AN EXCLUSIVE INTERVIEW with JAY NASH


If variety is the spice of life, then veteran singer/songwriter Jay Nash’s musical accomplishments could season every dish on the planet. When he’s not scoring films, writing songs for commercials and television, making music in The Contenders, his duo with drummer Josh Day, or writing and recording with other artists, Nash is putting out records of his own. His latest release and first solo acoustic album, Vermont Sessions, Vol. 1, debuted at #7 on the iTunes Singer/Songwriter chart. No big deal. “It was exciting news for a little independent artist that lives in the woods in Vermont,” he says with a laugh.

“Over the years, I’ve been involved in a lot of different projects, and recording a full-length acoustic album has been on my to-do list for a long while,” he continues. “I’ve toured and performed solo a lot, and there’s always been a nice response to that. The act of performing and touring solo can be sort of lonely; on the other hand, it’s fun because there’s no filter, there’s nothing that gets in the way or between what’s inside of you and the listener, and I think that part of it is pretty cool. I’ve gotten quite a bit of feedback over the years from the audiences, and this is something that they wanted,” he says. “Now that I have my own studio at home in Vermont, I could finally capture that.” Whenever he had a free moment, Nash had been recording acoustic tracks and squirreling them away. “It finally felt like the right time to release some of those, and get them out into the world.”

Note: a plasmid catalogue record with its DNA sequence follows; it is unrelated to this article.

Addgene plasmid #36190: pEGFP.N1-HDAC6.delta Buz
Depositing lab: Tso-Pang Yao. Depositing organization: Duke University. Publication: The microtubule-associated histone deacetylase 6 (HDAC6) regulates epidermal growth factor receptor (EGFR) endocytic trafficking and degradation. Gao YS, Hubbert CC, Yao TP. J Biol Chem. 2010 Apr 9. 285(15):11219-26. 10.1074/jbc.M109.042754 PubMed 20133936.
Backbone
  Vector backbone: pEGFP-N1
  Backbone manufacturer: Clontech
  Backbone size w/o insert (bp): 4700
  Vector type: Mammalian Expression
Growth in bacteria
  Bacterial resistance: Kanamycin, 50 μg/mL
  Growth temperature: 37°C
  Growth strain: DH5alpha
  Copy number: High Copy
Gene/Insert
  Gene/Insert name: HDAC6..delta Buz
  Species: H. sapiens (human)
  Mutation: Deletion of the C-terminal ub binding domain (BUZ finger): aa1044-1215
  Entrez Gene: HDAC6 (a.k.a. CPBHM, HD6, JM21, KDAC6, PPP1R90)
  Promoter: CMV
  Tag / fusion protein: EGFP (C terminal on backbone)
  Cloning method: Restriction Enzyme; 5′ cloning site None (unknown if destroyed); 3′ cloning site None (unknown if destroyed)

Six years ago, after almost a decade of living in Los Angeles, the Nash family relocated to Vermont to be closer to home. “Los Angeles gets a horrible rap, but it’s an amazing place to live, and I really enjoyed it there. I need to have an ocean or mountains nearby not to go insane; it was almost like we put on a blindfold and a threw dart at the map,” he laughs. “Vermont seemed like a good candidate. It’s one of the last unspoiled corners of the world.”

“Living in Vermont gives me the opportunity to explore creatively without having an audience, in contrast to Los Angeles, where I was surrounded by an incredible community of musicians and writers and artists, but I never like I could do something without an audience,” he explains. “Even if I was in my living room on a Tuesday afternoon working on a song, somebody could hear me working on it.  To some extent, I felt like I was always performing. I was never really alone, and in Vermont, I’ve become reacquainted with being alone. I have a home studio at my disposal; I can record things that I know are going to be shit, but I can chase down an idea and see where it goes.” Nash is also inspired by the 225-year-old farmhouse in which he lives, and says the creativity just keeps flowing. “It’s been non-stop for the last six years; rooms do have energy, and when you make music in a room, there’s a symbiosis between the music-maker and the resonance that happens or it doesn’t,” he explains. “Living here has been good.”